Purpose Due to the disproportionate impact of HIV and other sexually transmitted infections (STIs) on men who have sex with men (MSM), men who indicate same gendered sexual interactions are categorised as a priority population and often perceived as high-risk”. While acknowledging the potential for increased risk among certain populations is important for disease prevention and transmission efforts, this approach broadly labels men based on a limited behavioural profile without consideration for the contextual factors of a given sexual event that influence potential disease exposure. This study sought to assess sexual behaviour among MSM in the USA during their most recent sexual event and identify factors associated with decreased risk for HIV/STI.
Methods Data were collected via an internet survey from 27,690 18–80-year old MSM. Measures included sociodemographics, recent/lifetime sexual behaviour history, and sexual experience items.
Results Participants' median age was 39.0 years, ethnicities included white (84.5%), Latino (6.4%), African American (3.5%), and most (79.9%) identified as homosexual. Most participants reported a sexual event within the past month (86.1%), with the majority indicating their most recent event in the past 7 days (60.1%). While most men reported not engaging in insertive (35.2%) or receptive (37.0%) anal intercourse, of those who did, 46.1% used a condom and almost none reported ejaculation occurring in their or their partner's anus, 2.7% and 2.5% respectively. Among men (24.5%) who described their sexual partner as a boyfriend or spouse, nearly half reported they and their partner had not had other sexual partners during the past 6 months (44.7%), and the majority had been tested for STIs (61.6%) and HIV (64.8%).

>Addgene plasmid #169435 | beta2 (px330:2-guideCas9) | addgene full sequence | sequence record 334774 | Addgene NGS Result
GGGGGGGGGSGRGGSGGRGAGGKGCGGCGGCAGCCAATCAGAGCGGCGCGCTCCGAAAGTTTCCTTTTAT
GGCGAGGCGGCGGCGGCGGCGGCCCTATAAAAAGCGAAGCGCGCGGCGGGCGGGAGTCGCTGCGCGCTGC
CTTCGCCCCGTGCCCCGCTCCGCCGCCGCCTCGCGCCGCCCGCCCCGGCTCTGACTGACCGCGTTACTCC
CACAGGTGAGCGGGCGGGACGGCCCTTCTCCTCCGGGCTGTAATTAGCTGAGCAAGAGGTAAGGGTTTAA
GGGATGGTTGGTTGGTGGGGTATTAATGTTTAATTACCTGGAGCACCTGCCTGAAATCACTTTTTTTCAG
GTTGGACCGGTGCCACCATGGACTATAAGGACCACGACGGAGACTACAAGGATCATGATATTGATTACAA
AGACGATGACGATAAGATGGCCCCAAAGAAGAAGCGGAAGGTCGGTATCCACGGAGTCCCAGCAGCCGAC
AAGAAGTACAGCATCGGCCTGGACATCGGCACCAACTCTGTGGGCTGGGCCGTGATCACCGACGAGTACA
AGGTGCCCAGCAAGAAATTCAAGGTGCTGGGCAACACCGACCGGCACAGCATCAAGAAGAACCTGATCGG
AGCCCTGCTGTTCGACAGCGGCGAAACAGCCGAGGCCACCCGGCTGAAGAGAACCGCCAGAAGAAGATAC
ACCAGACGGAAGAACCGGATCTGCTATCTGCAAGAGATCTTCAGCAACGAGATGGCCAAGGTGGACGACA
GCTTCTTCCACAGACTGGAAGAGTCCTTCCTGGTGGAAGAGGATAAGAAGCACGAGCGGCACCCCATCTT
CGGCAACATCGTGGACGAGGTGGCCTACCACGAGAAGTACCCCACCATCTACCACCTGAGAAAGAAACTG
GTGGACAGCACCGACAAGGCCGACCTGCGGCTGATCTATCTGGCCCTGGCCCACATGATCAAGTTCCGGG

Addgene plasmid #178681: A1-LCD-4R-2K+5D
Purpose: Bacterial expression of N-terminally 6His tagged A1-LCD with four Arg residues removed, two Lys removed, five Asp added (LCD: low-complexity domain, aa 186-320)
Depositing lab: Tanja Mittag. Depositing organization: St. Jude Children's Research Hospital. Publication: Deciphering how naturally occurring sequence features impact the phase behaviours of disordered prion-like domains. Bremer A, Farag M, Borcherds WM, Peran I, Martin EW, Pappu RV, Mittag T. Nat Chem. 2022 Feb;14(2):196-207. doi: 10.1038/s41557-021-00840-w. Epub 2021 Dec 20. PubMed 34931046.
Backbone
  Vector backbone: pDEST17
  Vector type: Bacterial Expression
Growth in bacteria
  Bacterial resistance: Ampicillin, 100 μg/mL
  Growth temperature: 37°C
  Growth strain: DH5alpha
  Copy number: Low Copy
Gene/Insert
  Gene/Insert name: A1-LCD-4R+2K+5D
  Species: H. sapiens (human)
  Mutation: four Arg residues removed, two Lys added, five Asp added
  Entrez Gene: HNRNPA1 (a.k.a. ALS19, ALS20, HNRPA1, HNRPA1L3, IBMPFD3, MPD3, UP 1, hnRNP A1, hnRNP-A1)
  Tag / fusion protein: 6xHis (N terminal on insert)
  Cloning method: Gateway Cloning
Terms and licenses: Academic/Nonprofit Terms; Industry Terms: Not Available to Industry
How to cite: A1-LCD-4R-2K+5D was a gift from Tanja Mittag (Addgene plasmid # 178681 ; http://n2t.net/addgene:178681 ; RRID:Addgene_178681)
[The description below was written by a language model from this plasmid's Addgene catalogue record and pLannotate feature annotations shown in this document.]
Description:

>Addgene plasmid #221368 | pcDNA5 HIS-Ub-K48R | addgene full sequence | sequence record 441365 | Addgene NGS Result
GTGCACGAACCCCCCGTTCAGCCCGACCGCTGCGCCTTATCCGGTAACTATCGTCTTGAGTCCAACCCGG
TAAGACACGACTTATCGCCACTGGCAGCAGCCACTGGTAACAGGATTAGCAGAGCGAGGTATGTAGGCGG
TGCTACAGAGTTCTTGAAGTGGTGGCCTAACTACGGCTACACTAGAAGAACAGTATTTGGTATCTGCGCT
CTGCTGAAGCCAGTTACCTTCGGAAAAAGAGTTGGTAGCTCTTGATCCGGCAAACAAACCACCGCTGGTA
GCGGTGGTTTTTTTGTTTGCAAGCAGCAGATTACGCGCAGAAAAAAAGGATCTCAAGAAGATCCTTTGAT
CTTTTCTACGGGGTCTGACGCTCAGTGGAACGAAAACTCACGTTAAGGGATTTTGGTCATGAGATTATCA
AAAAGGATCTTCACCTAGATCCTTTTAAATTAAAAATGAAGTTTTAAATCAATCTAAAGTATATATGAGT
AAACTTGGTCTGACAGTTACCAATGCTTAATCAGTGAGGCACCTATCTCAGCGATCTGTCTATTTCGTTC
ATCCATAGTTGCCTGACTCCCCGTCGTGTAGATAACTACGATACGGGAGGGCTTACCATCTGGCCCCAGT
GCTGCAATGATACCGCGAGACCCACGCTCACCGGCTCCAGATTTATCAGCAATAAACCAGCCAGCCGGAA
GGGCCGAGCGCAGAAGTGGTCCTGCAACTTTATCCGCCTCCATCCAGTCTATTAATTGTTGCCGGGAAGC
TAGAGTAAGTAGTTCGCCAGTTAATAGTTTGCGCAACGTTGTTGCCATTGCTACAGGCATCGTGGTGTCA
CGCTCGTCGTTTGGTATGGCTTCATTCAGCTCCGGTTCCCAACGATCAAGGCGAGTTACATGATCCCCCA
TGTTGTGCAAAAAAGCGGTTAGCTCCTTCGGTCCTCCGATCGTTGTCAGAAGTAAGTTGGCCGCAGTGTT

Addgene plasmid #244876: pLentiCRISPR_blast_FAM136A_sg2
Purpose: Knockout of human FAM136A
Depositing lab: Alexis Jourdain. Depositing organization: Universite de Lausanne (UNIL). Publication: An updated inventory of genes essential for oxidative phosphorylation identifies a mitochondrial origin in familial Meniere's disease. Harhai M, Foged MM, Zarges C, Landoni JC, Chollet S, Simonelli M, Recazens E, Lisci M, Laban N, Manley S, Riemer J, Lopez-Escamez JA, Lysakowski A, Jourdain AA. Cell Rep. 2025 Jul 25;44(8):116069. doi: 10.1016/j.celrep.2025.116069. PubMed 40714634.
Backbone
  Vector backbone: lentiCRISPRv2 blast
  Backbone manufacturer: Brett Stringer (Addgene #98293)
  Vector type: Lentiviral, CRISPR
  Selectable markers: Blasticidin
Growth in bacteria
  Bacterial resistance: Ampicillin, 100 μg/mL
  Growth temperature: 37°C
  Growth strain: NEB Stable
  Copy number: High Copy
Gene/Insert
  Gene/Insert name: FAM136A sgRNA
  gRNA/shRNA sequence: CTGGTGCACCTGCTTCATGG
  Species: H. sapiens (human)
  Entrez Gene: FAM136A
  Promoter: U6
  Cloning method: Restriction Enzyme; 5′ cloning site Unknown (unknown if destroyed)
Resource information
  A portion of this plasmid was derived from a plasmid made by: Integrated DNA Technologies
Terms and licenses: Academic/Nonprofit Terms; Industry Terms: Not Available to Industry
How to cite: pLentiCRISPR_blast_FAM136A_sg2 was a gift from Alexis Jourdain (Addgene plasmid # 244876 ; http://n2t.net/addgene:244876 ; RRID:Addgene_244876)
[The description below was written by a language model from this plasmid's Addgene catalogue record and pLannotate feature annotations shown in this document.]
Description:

Conclusions These data provide a large scale assessment of sexual behaviour during the most recent sexual event among MSM in the USA. Findings from this study highlight diversity in behaviours and demonstrate varying degrees of potential risk for HIV and other STIs, regardless of gender. Future prevention efforts should consider contextual components of sexual events, including partner type, HIV and STI testing patterns, and semen exposure, to more accurately develop custom risk reduction strategies.